Provenance: Previously in the collection of I. Isadzhanov, Moscow.
Private collection, Europe.
Authenticity of the work has been confirmed by the expert Yu. Rybakova.
Exhibited:Vystavka kartin K.F. Yuona. K 25-letiyu khudozhestvennoi deyatel’nosti, The State Tretyakov Gallery, Moscow, 1926, No. 7. Sovetskie khudozhniki starshego pokoleniya, Moscow, June 1958 (label on the reverse).
Literature: A. Koiransky, K.F. Yuon, St Petersburg, A. Kogan, 1918, p. 68, listed under works from 1906. Exhibition catalogue, Vystavka kartin K.F. Yuona. K 25-letiyu khudozhestvennoi deyatel’nosti, Moscow, 1926, p. 30, No. 7, listed. N. Tretyakov, K.F. Yuon, Moscow, 1957, p. 103, listed under works from 1906. Yu. Osmolovskii, Konstantin Fedorovich Yuon, Moscow, Sovetskii khudozhnik, 1982, p. 226, listed under works from 1906.
The present work was published as a postcard by the Community of Saint Eugenia before 1926.
Konstantin Yuon’s cycle of works dedicated to the ancient Russian town of Rostov the Great dates back to 1903, when a
record in his handwriting appeared in the visitors’ book of the Rostov Museum: “Konstantin Yuon, artist from Moscow”. From that time on Rostov was for many years a place of pilgrimage for the artist. He came to work here from 1904 to 1906 and again from 1913 to 1916. The majestic ancient architecture became the subject of many of Yuon’s Rostov paintings. The majority of these works are now held in the State Tretyakov Gallery and the State Russian Museum as well as local museums in Omsk, Ryazan and Serpukhov.
One of the few exceptions is the outstanding Gates of the Rostov Kremlin, well known from books, which has hitherto remained in a private collection but which MacDougall’s now offers for the first time at public auction. It is one of the most important works in the Rostov cycle. Painted in 1906, it differs dramatically from Yuon’s other works of this period which are based on the interaction between a genre element in the foreground and a wide panorama of the kremlin (Fine Day. Rostov the Great, 1906; Spring Evening. Rostov the Great, 1906; Winter. Rostov the Great, 1906).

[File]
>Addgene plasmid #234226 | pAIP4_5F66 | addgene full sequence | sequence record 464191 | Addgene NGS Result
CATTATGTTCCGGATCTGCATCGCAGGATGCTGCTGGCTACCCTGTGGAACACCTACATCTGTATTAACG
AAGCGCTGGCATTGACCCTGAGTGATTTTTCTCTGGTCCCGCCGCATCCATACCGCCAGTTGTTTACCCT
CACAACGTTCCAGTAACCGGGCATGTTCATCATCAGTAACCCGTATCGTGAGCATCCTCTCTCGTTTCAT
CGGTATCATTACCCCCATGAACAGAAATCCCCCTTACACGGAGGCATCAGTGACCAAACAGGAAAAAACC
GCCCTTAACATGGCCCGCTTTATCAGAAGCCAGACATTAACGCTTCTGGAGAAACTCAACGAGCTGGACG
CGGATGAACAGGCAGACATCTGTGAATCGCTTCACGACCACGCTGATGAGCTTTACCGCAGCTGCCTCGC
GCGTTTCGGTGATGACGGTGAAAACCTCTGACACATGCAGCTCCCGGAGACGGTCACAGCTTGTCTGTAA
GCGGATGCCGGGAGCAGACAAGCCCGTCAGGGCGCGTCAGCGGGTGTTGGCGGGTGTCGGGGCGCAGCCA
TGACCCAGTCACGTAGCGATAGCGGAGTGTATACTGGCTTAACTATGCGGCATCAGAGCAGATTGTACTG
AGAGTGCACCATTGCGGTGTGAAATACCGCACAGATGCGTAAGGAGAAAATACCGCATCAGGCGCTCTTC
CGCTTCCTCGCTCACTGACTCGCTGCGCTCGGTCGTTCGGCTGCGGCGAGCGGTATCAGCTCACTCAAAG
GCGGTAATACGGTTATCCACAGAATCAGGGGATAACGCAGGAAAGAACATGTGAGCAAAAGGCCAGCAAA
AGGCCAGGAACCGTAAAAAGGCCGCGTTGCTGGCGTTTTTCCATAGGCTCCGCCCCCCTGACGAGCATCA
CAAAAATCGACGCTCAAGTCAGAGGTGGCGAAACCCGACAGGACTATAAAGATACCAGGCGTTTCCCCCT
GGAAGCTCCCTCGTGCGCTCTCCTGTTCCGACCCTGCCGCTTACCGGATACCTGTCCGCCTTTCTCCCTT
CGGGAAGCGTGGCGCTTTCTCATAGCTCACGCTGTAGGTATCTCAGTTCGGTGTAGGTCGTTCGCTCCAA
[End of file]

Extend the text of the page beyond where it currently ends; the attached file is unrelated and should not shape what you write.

Painted from life, Gates of the Rostov Kremlin astounds the viewer with the sheer strength of its architectural mass. The artist is seeking to convey the powerful resonance of the white stone of the main holy gates of the kremlin, the harmoniously
aligned rhythms of the two fortress towers adjoining the gates and the gatehouse church of the Resurrection, the window apertures of which in their rhythmic tread echo the arcades of the gallery. This striking effect is strengthened by the minimalism of the details, carefully selected and positioned, providing colour accents in the monochrome mass of stone. This piece clearly indicates the influence of Serov with his delicate nuances in composition and lighting.
Yuon depicts a bright summer’s day but does not drench the scene in light, instead he makes his sunlit world, and first and foremost the architecture, extremely clear and well-defined in terms of its mass, while at the same time conveying the tremulousness and transparency of the summer atmosphere. The variety of the colour and light effects, the air and sunshine which pervade the picture, the purity of the paints, the colour in the shadows, the lively texture of his free brushwork – all these superlative aspects of Yuon’s technique are present in Gates of the Rostov Kremlin.
Thanks to the authentically Impressionistic treatment of the motif, in Yuon’s characterisitc generalisation of forms, the fragmented
composition and the broad brush-strokes, this canvas becomes a true paean to light, the nation’s history seemingly come to life before our eyes. The artist explained his Rostov works thus: “At that time it was as if I were painting and living in two different eras – encompassing both the past and the present.”